OLDaily, by Stephen Downes


The Future of Open Educational Resources
Stephen Downes, October 26, 2010, OER in the Disciplines, London, UK, via video


OER in the disciplines: a joint Subject Strand conference
Various Authors, Subject Strand of the Higher Education Academy (HEA) and JISC , October 26, 2010.

I really like what they've done with this. It's the agenda and programme for the 'OER in the Disciplines' conference I made a video for. You can see the regular version here, but the page also has a link to the version authored using Google Docs. As a presenter I was told "You can edit as you see fit." The result is a document that is a really good summary of the topic, with background and links to related resources. Perfect! That's how to produce an OER.

Shannon D. Smith and Judith Borreson Caruso, with an introduction by Joshua Kim, EDUCAUSE, October 25, 2010.

"The idea of using the Internet as a giant storage drive in the sky has not taken long to catch on among computer users," write the authors of this large study of American undergraduate computer users. "Many of today's undergraduates are already cloud-savvy information consumers, and higher education is slowly but surely following their lead." The study also documents a shift in ownership from desktops to laptops, widespread use of library websites, presentation software and learning management systems, along with text messaging and social network services. Use of technology for course collaboration peaks at around 50 percent for online word processors and bottoms out at 30 percent for virtual worlds and second life.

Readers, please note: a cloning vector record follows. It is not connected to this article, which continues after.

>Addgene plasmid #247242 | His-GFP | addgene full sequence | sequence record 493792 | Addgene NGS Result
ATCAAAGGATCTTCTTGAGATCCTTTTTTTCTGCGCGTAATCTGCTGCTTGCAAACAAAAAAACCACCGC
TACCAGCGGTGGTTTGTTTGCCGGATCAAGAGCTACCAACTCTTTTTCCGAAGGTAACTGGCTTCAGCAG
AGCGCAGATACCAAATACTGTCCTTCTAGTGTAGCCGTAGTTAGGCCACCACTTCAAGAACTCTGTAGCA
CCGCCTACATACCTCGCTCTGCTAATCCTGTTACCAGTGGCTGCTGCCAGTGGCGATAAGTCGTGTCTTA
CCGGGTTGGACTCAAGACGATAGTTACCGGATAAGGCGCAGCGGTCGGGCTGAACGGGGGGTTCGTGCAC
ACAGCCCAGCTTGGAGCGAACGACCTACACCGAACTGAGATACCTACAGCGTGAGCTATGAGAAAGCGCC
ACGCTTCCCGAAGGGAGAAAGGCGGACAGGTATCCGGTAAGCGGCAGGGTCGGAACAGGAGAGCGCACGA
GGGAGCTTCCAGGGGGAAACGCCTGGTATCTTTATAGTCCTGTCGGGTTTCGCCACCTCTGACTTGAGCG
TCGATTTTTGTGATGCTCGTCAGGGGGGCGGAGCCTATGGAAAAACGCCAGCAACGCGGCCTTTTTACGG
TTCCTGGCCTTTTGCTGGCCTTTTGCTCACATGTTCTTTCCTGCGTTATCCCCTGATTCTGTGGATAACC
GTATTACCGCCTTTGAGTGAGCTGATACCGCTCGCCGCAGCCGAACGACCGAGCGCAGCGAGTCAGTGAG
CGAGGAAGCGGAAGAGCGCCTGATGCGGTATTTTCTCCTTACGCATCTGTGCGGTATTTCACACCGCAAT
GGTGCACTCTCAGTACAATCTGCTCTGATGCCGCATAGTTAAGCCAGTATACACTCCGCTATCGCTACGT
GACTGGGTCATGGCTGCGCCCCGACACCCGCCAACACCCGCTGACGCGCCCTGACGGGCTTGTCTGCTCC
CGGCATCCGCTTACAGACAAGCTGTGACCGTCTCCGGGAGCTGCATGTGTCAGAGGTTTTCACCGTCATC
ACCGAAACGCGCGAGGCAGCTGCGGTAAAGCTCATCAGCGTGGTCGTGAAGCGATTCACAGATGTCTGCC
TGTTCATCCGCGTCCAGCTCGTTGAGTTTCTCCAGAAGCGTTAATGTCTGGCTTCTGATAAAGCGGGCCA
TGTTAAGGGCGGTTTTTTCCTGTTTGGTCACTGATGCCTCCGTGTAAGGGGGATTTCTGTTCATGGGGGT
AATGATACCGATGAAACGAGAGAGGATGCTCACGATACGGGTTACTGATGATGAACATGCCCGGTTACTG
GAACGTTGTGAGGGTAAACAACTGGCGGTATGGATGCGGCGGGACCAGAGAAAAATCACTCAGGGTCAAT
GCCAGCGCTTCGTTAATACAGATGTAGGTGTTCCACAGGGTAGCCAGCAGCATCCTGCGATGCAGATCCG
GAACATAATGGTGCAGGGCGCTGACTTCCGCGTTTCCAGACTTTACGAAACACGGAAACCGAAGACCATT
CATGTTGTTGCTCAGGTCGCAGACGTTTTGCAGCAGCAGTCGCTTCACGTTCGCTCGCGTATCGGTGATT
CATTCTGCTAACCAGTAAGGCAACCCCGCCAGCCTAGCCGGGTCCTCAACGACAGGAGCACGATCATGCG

Various Authors, Adobe, October 25, 2010.

Adobe has launched something called 'Project Rome'. From their email: Project Rome is "a new technology from Adobe that contributes to positive 21st century learning through the power of content creation and publishing." There's the website, a corporate announcement, and a video. I tried out the free demo web app, which takes some getting used to. There's a lot to Rome, and it looks like you could be very creative with it. On the other hand, will a design tool that outputs in Flash and PDF be enough? Will people be willing to live with the idiosyncrasies of the Adobe interface (double-clicks that don't select; you must press the 'select' button, cursors that disappear under screen elements, etc.).

John Willinsky, slaw, October 22, 2010.

Description (as the title suggests) of a student movement at the University of British Columbia in support of an open access publishing policy. The work was "a natural extension of their work with the student-led organization Universities Allied for Essential Medicines [which] was able to convince UBC in 2008 to adopt Global Access Licensing principles." In their work on this project they encountered numerous closed journals, which suggested the follow-up. Via Open Education News.

Will Richardson, Weblogg-Ed, October 22, 2010.

Will Richardson writes, "I just wanted to share this 40-minute or so "interview" that my local superintendent Lisa Brady did with me last month and is now airing on local access television here in Central NJ. Nothing too much new here from me, but I think it's great opportunity to hear a school leader in the midst of shifting a traditional school to a inquiry-based curriculum grounded in technology and online social learning tools talk about some of her thinking around making those changes. Would love to hear what you think."

Peter Adamson, Kings College London, October 19, 2010.

Peter Adamson is only on the first few episodes of what could number in the hundreds over time, if his objective "to tell a continuous story" of philosophy through history is realized. It's a grand ambition (and I love grand ambitions) and will become a really useful learning resource over time. The great thing about podcasts is, not only can we listen to them while we do other things (like write newsletters) they also provide the correct pronunciations for names (like Thales). The podcast is nice and clear, the information authoritative, and the narrative interesting.